Conservative MSPs were the only dissenting voices in the Parliament, which voted 88 to 29 in favour of the Bill that is to be pushed through the chamber in three days.
The Bill will see rent increases capped at 0 per cent until the end of March next year, with the possibility of the Scottish Government extending the freeze for a further 12 months, brought in as a response to the cost-of-living crisis.
Rents can be increased by up to 3 per cent if landlords can demonstrate increased costs such as higher mortgage interest payments as part of several safeguards in the Bill.
Landlords will also only be able to evict tenants for a handful of reasons, including significant rent arrears and whether they need to sell or move into the property they are renting due to financial difficulty.
Patrick Harvie, the tenant’s rights minister, told MSPs the Bill struck the “right balance”, but critics including landlord groups labelled the policy “irresponsible”.
The Scottish Green co-leader said the ongoing economic turmoil had the “making of a humanitarian crisis”, adding tenants were “so much more exposed” to the cost-of-living crisis.
Mr Harvie said: “Some landlords are being very responsible and trying to protect tenants from rent increases, whether in terms of the cost of living or indeed over the years of the pandemic, but others are imposing eye-watering rent increases.
"I will be far from the only Glasgow MSP who has heard from tenants who are seeing 20, 30, 40 per cent increases.”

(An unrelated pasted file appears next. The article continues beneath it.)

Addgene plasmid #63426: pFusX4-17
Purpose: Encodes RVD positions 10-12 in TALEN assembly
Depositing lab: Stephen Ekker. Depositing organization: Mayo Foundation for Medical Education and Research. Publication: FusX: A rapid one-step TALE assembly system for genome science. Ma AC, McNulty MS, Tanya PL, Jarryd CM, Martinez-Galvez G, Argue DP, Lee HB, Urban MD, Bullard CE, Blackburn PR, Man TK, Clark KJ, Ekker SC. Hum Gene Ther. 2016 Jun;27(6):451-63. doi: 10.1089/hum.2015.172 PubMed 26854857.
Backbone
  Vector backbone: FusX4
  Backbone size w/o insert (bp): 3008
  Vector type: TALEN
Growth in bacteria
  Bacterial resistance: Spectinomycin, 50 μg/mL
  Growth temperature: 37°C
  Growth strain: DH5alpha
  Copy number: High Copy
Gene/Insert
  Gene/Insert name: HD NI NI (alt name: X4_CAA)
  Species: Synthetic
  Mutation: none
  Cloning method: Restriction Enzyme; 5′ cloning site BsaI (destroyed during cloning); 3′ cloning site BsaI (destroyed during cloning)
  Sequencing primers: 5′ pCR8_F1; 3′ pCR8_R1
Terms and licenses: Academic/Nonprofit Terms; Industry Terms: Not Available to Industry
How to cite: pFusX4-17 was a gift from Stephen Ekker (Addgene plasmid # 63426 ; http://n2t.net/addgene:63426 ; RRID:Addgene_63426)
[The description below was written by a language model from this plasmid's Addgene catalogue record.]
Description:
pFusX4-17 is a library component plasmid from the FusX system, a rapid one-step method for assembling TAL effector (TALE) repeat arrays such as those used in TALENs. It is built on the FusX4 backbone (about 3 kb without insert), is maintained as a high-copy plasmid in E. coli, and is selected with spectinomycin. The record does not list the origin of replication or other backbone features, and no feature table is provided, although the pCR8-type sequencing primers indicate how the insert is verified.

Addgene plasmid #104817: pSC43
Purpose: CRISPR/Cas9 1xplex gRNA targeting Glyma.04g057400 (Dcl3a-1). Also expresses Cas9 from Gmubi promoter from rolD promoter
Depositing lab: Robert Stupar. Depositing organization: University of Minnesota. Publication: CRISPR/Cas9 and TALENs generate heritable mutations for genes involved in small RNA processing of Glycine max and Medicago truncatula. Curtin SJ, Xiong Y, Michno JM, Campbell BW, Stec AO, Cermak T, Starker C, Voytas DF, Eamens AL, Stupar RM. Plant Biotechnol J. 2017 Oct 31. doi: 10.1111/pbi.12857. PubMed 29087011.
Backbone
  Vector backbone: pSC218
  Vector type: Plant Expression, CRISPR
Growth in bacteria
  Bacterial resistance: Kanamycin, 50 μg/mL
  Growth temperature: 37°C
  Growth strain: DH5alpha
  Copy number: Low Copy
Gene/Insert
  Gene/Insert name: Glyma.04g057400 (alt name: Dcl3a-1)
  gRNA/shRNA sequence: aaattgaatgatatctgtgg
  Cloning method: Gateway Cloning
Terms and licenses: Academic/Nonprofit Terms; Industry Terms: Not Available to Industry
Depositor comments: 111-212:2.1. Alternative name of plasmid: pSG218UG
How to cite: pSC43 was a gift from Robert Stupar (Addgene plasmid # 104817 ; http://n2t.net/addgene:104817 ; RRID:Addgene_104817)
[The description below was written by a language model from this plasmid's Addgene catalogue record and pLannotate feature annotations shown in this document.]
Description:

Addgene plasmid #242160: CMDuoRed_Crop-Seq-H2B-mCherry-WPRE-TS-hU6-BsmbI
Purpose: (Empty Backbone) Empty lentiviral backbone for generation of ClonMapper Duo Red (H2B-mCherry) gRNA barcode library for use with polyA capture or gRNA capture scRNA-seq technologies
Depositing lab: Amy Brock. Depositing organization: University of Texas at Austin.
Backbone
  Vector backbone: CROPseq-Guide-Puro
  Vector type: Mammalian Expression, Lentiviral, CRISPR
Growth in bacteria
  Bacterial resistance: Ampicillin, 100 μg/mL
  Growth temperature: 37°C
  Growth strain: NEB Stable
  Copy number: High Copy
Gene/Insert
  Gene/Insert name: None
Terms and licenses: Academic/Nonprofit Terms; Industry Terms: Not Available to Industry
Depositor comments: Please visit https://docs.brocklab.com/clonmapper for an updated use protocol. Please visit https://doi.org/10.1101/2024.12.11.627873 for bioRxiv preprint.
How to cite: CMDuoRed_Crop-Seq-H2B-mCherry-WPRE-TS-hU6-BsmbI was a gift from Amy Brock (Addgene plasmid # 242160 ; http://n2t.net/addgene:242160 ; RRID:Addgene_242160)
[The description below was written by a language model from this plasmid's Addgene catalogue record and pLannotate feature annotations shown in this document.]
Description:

The cap comes in the context of around 2.2 million people covering much of the Central Belt and Fife seeing rents rise well above the rate of inflation since 2010.
Edinburgh and Glasgow tenants have seen average rents increase by more than double the rate of inflation in the same time period, Government statistics show.
The average two-bed flat in the Scottish capital has risen from £665 in 2010 to almost £950 in 2021. In Glasgow that rise is from £564 to £797, and the Scottish average has increased from £554 to £693, with further rises likely for 2022.
However, Scotland is also lagging behind on house building, with the number of new houses either completed or started still lagging behind pre-2008 crash levels.
Miles Briggs, the Scottish Conservative housing spokesperson, said the Bill would “do little to increase the incomes of most social housing and private tenants” and accused the Scottish Government of a “cheap headline” policy that was “unworkable”.
“We know how this will end,” he said.
"Fewer private lets, a slump in building of affordable homes, increased rents for future tenants and students unable to secure vital accommodation to go and study at university.”
John Blackwood, chief executive of the Scottish Association of Landlords, also labelled the policy “irresponsible” and “poor law” that “may well be open to legal challenge”, something Mr Harvie rejected.
However, tenants union Living Rent backed the move, saying it was “badly needed” and called on the Government to remove the safeguards allowing for an up to 3 per cent rent increase.